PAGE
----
The disturbing news from the Pacific is that China continues to beef up construction in disputed territory and spread its brand of “state capitalism.” At the same time, our allies question whether the United States is truly committed to being a world leader. In Europe, Russia continues its belligerence, and Europe is unable to respond effectively because of its dependence on Russian energy.

These are just two examples of why we need to strengthen our trade agenda. We need to pass trade promotion authority (TPA), so we can complete the Trans-Pacific Partnership (TPP) and the Trans-Atlantic Trade and Investment Partnership (TTIP) negotiations—because deeper trade ties strengthen our national security and enhance U.S. leadership.

At the outset, trade agreements create opportunity and economic prosperity among our trading partners, which has a positive influence on national security by lifting people from poverty and desperation, where instability and extremism thrive. When economies fail, political regimes become unstable and more likely to become repressive. And societies become more susceptible to political extremism.

On the flip side, free-market policies require political regimes to cooperate with other governments and adhere to a rules-based trading system. This cooperation produces a private sector that demands fair treatment from the government and a middle class that controls its own economic success and invests in its society. Trade agreements that encourage free trade and investment build and support institutions that counter closed economic policies, political repression, and extremism.

The more we cooperate with our friends, the less they’ll depend on our rivals. By having a credible alternative through a strong TPP agreement, Asian nations won’t have to play by China’s rules, which are rigged against us. Similarly, the trade agreement we are negotiating with the EU can help break Russia’s stranglehold on that continent by supporting European energy independence and strengthening Europe’s ability to respond to Russian aggression.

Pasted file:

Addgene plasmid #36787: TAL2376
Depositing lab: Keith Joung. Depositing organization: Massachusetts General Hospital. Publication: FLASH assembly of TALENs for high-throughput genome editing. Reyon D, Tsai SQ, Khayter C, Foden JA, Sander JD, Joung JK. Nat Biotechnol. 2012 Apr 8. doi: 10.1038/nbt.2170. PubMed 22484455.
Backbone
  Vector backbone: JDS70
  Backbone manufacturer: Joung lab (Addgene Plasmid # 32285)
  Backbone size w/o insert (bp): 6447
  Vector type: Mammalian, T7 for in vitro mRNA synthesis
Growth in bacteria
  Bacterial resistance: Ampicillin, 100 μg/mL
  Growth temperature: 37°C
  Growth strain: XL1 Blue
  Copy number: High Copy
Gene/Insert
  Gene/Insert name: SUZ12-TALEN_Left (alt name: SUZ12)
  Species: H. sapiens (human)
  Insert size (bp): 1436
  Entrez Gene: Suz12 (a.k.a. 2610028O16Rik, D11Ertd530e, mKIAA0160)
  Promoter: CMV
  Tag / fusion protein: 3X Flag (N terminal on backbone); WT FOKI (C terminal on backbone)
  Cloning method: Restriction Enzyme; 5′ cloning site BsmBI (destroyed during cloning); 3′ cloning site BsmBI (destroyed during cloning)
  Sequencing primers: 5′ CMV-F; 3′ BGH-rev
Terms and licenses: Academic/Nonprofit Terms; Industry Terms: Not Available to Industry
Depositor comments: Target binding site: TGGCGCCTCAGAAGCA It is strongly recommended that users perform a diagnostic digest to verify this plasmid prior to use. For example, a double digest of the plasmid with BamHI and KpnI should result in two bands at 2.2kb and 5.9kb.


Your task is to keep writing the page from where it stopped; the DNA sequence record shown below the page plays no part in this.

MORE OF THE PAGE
If we don’t write the rules of the global economy, somebody else will. In the first ten years of this century, East Asian nations negotiated 48 trade agreements. The U.S., on the other hand, negotiated just two in that region. As a result, our share of East Asia’s imports fell by 42 percent. Every one of our top competitors did better. And in trade negotiations, when you’re not moving forward, you’re moving backward. The Chinese are pursuing agreements with countries all over the world—from South Korea and Australia to Norway—that leave America out.

On a broader level, trade agreements show other countries we’re trustworthy partners. Trade agreements are a cost-effective way to show commitment and send a signal to our friends: the only way we do well is if you do well. We care about your future. And that’s the way our partners see it, too. Singapore, for instance, already has one of the most open economies in the world. Its main reason for joining TPP is to forge closer ties with the United States.

In addition, trade agreements encourage other countries to adopt our values of free enterprise in a free world. The more our countries grow together, the more they’ll work together. For instance, by lowering barriers to goods made in Central America, we’ve encouraged those countries to lower barriers between themselves, so they can make more goods and become better integrated regionally and with the United States. And that encourages free enterprise and entrepreneurship. If we help developing countries find their footing, they will remember and stand with the United States.

In short, trade agreements will strengthen our national security because they demonstrate our commitment, support U.S. values, and rebuild our credibility. As Chairman Ryan said in his remarks to the Washington International Trade Association earlier this month:

“We’ve left the world wondering, ‘Does the United States have staying power? Will it stick it out?’ Finishing these trade deals would emphatically say, ‘Yes.’ Yes, you can count on the United States. We will be there. We won’t abandon the field. We will stick up for free enterprise and free people.”

This article is courtesy of the U.S. House of Representatives Committee on Ways and Means blog.